I have been a professional software tester in various capacities since 2005. In my current role, I am a consulting software tester and writer working with Excelon Development. Outside of work, I am currently serving on the Association For Software Testing Board of Directors as VP of Education helping to facilitate and develop projects like BBST and WHOSE. I am also a student in the Miagi-Do school of software testing, and facilitate sessions for Weekend Testing Americas.
I am deeply interested in software testing and delivery, and also helping organizations fix problems in measurement and metrics programs.
Many companies have some notion of an ideal tester-to-developer ratio, or the number of testers they need for every certain number of developers. It may seem like a superficial standard, but it's rooted in a very real need to understand staffing requirements and budgets. Let's dig deeper into the team balance.
People using behavior-driven development (BDD) say conversation is the most important part of the process. They use a “given-when-then” format to describe the current state, an action that is supposed to occur, and what results to expect. But if that structure isn't working for your team, don't restrain discussion.
Building a test automation strategy involves all members of the technical team, layering tests throughout the technology stack, and using this approach to design better software and catch simple problems earlier in the development cycle. But working like that requires a shift in mindset across the organization.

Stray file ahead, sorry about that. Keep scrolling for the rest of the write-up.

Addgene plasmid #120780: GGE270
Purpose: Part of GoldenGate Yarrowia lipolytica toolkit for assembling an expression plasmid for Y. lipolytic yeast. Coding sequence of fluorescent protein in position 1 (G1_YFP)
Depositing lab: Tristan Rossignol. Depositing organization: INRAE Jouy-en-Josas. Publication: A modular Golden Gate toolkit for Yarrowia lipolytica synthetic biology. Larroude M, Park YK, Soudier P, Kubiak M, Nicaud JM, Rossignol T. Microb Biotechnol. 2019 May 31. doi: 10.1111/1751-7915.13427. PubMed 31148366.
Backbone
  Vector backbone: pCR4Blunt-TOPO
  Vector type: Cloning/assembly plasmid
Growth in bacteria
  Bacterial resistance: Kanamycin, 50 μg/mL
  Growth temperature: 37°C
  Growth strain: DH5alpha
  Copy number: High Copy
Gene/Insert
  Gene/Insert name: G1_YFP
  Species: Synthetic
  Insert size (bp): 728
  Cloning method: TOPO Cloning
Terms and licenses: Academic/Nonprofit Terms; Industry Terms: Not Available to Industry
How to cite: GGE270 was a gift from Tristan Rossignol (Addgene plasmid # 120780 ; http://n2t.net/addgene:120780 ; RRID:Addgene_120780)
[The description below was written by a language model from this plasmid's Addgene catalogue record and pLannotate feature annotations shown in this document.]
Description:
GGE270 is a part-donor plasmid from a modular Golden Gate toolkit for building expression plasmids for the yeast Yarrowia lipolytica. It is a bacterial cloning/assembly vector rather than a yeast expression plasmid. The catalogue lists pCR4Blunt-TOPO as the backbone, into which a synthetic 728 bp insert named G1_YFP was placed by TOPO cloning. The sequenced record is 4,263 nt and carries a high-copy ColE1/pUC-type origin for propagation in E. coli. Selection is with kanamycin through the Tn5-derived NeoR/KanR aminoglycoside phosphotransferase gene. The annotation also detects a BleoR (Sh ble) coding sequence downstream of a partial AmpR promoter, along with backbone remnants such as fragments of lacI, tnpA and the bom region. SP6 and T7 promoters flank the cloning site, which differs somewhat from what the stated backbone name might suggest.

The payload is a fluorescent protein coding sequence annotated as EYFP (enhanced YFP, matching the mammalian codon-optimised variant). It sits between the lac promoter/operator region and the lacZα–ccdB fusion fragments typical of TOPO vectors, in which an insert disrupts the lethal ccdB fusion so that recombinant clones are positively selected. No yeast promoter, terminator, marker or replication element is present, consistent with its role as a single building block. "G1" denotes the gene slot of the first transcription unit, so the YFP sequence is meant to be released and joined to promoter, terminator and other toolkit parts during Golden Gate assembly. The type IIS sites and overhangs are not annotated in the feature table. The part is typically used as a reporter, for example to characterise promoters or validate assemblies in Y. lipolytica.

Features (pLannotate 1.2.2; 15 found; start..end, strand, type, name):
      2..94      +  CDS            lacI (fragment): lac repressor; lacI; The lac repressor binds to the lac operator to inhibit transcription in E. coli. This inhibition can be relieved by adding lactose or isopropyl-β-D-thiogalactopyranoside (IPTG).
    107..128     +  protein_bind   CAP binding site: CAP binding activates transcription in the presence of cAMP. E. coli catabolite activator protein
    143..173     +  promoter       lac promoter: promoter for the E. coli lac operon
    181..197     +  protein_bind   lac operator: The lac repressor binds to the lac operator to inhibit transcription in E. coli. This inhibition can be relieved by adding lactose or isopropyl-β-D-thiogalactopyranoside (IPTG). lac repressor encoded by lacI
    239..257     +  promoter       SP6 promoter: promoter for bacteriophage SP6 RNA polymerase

There's a recent trend in having generalists on the software team—there are no developers or testers, only "team members." The idea of the two roles learning from each other is a good one, but it's usually a one-way street: Testers learn to write production code or test tooling, but no one focuses on deep testing.
We use test design techniques to answer the questions “What do I need to test?” and “What tests should I perform?” We try to ensure test coverage during test automation too, except that choosing poorly creates slower builds and unreliable information about product quality. Here are some guidelines for test selection.
Pair programming generally involves two programmers working on a single change from start to finish. You can augment this pattern by adding a test specialist, so you can test-drive feature changes first and the tester can ask questions and guide test and code design. What you get is quality built in from the start.
The idea of working as a test specialist on a team using DevOps can be intimidating. There are at least two technology stacks, containerization and continuous integration, that you need to be familiar with. But few people need to be able to start from scratch. Here's what a normal day of testing in DevOps looks like.